In Choosing Roommates, Deans Become Matchmakers

Miranda K. Lippold-johnson

These freshman roommates in Weld all hail from different parts of the Western Hemisphere. Between the six of them, they speak at least seven different languages.

Jacob A. Brandt ’14, Kyle E. Rawding ’14, and James Brooks ’14 all play guitar and piano.

Da-Bin Ryu ’14 wanted to live with an international student, and Samantha M. Barkowski ’14 went to Jordan and traveled to Kuwait during her gap year. Their third roommate, Sarah Abushaar ’14, is from Kuwait.

And Shirley Z. Ai ’14, Shee Mungai ’14, and Shelbi Olson ’14—well, their names show part of their common thread.

While this final group’s similarity is a coincidence, the fact that these roommates have similar—but not too similar, they say—personalities and interests is the product of a careful and unusually nuanced process, in which resident deans hand-select rooming assignments for freshmen.




The day is June 10, and Resident Dean of Freshmen Sue Brown embarks upon what will be a five-week quest: sorting 398 first-years into rooms in Grays, Matthews, and Weld Halls.

Much of this task remains the same as it has been in years past. She sorts freshmen largely by hand, thoroughly reading incoming freshmen’s responses to roommate questionnaires. During the process, her floor is covered with a mass of paper that is eventually divided into nine distinct piles—one of the early steps in the lengthy matchmaking process.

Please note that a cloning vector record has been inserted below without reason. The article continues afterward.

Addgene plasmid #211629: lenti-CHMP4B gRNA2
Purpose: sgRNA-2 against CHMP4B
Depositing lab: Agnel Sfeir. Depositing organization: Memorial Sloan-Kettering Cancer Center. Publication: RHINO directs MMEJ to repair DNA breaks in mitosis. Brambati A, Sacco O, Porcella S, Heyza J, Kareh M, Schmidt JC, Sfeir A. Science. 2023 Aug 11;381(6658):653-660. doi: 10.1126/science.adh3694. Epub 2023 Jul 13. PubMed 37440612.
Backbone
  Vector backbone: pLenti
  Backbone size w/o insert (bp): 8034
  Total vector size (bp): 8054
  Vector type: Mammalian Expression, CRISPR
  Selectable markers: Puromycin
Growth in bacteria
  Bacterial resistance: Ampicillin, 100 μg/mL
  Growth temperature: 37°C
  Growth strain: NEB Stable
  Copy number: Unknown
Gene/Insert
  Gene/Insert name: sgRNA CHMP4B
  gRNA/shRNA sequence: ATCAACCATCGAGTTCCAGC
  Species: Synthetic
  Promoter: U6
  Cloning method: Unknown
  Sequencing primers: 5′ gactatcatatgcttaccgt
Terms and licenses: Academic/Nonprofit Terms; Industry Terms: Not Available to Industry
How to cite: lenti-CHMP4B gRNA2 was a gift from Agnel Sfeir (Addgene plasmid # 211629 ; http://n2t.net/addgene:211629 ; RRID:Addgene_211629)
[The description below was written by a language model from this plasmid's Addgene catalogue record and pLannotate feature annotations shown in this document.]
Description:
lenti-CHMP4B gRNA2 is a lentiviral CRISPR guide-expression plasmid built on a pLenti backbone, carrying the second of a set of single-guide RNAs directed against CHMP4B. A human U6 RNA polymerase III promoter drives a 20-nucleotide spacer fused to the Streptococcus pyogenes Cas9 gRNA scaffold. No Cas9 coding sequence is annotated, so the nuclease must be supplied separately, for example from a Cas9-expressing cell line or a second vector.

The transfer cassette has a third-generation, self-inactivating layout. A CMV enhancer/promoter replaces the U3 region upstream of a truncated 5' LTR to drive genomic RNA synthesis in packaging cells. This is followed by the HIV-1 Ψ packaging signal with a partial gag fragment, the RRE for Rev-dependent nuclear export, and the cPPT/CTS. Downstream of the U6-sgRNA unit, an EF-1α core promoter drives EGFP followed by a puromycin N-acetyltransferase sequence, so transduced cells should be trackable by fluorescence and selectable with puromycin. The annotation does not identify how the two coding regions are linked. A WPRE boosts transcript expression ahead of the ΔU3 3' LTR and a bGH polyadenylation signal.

But in the midst of that process, technology rears its head. In Adobe Acrobat, Brown categorizes freshmen, using colors to sort the incoming students by geography and stamping the freshmen’s rooming surveys with various logos made in Photoshop. A cartoon of a chess piece marks a chess player. A compass is reserved for the “curious and adventurous” freshman, Brown says.

Emblazoned with colors and cartoons, the surveys are printed out and scattered on a floor in Brown’s home. From there, she divides the students into three categories based on students’ self-reported levels of sociability.

Social tendencies are one of the most important factors in determining roommate compatibility “because it’s going to be something that will come between roommates before they ever really get to know each other,” she says.

But other factors matter as well, Brown adds. From the sleeping habits freshmen keep and the sports they play, to the neatness they maintain and the number of roommates they want, the resident deans take into account a slew of determinants of each first-year’s personality.

Some factors, like musical tastes, are often stronger predictors of compatibility than others, according to Brown.

“If you can find a group of guys who all like rap and country/western,” she says, “you think, ‘They might get along.’”


A group of guys lives in Matthews, and they all like rap and country music. And so far, they get along great.